Bristol-based illustrator Eva Malley made waves online recently with her viral zine about heartbreak, solidarity and bouncing back. We caught up with her to learn why it was a hit with readers and the role social media still has to play in getting noticed.
Everyone's been there. You're still reeling in the aftermath of a breakup, and then out of the blue, an update from your ex pushes you over the edge. This familiar feeling is expertly captured in Crying in The Club, an A5 zine and university project made by Eva Malley which recently went viral on social media.
Despite not being strictly autobiographical, the zine about wallowing in self-pity before being picked up by friendly strangers hits home because it's so true in life. "I've definitely cried in the club over exes before and had random drunk girls dry my tears," Eva tells Creative Boom. "When writing it, my two best friends, who were also going through long-term breakups, I mixed our experiences to create the zine."
Beautifully realised in Eva's distinctive style, the zine stands apart from the crowd with its pink and black colour scheme. Eva's fans will already know that her art is usually monochromatic, and Crying in The Club started as a black-and-white strip.
"I brought in the pink to create more depth and make it feel nostalgic and 'girly'," Eva explains. "I'm often told my illustration style reminds people of their childhood, but I approach more mature topics, so I looked through magazines and books from the late '90s / early 2000s and settled on the hot pinks.
"The zine's theme also incorporates a lot of love and friendship; pink seemed perfect to reflect those ideas."
It was a creative decision that clearly paid off, as Crying in The Club raked in views, likes and shares on social media. At time of writing, the zine has been retweeted nearly five thousand times on Twitter and has been viewed by a million users. Not bad going at all for a platform that has been going through turbulent times lately.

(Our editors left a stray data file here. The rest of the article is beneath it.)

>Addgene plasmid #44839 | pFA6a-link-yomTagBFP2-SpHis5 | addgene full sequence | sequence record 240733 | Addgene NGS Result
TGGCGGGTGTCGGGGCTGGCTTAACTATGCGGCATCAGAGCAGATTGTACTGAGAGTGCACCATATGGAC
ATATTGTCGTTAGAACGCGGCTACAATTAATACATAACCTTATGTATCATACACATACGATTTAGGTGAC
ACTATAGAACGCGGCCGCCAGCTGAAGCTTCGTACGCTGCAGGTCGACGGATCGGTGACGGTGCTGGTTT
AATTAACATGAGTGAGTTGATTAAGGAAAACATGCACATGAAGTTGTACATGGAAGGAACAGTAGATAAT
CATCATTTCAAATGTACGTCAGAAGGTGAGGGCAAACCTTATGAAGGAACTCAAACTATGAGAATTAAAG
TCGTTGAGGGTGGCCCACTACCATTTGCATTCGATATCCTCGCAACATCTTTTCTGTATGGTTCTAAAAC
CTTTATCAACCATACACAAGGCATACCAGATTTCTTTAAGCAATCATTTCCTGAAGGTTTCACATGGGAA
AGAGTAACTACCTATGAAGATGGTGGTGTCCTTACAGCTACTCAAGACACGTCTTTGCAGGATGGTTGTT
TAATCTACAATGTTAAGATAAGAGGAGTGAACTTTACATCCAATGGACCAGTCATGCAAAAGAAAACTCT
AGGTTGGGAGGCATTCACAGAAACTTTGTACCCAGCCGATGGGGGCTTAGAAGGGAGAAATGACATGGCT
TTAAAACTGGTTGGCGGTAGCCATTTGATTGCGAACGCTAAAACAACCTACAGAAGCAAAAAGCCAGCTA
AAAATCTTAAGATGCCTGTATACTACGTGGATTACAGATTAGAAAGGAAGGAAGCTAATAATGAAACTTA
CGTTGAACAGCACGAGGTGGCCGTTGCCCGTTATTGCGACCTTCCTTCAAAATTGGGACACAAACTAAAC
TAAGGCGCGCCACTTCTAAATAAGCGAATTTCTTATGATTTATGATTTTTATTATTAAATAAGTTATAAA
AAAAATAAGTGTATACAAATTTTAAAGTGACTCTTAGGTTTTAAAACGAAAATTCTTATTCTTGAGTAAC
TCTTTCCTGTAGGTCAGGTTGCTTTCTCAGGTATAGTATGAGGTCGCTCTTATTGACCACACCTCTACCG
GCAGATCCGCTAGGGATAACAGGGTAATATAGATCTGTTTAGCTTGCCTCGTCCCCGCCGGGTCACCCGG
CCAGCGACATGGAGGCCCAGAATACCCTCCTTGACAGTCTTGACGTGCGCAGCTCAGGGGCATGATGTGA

Speaking about why the comic was such a success, Eva thinks it connected with people because it deals with relatable topics. "Almost everyone I know has been through a similar situation, and a huge chunk of my audience is women in their twenties, so it probably resonated a lot with them," she says.
"It serves as a reminder that we can receive so much love and support from our friendships and communities, and not just romantic love, and I believe many people saved the zine so they can be reminded of that."
The success of the zine did not come as a huge surprise to Eva as it had already received a big, positive response on her other social media platforms, "but it was still very lovely and encouraging to see!"
In fact, the Brighton University graduate has a lot to thank social media for regarding commissions. "Going 'viral' kickstarted my illustration career three years ago, so it's not a new experience but always greatly appreciated."
Social media is a notoriously fickle beast, though, with accounts experiencing fluctuating engagement depending on the whims of algorithmic overlords. It's a concern that Eva appreciates and points out that fortunes change from platform to platform.
"I feel up and down about all social media platforms when it comes to sharing art," she reveals. "Twitter has definitely been useful for getting my work out there, but Instagram and TikTok have a greater reach."
This isn't to say that social media is no longer useful for artists hoping to get noticed. "It's definitely useful for me!" Eva adds. "It can sometimes be disheartening, but I tend to post my work on a few different platforms at once. What might not perform well on one could go viral on the other, so I think it's always worth trying.
"Some of my biggest client jobs came from art directors discovering me online; I also run an online shop selling my designs on various products, and social media has been great at promoting that."
Recently though, Twitter, once considered the "town forum of the internet", has undergone several changes. If you're an artist engaged with the site, you don't need us to tell you that Elon Musk's takeover of the platform has been controversial, to say the least. This has led to competitors like Threads springing up, but is this the solution that creatives are crying out for?
"It seems to be the next site artists are flocking to," Eva agrees. "I'm on there! I'm not entirely sure what I'm doing on there or what makes it different from Twitter (yet), but I'm optimistic. A new social media platform is a great way of reaching a new audience, so I will keep posting there and keep my fingers crossed for a good response."
In the meantime, you can pick up Crying in The Club, along with stickers, tote bags, prints and zines from Eva's online shop.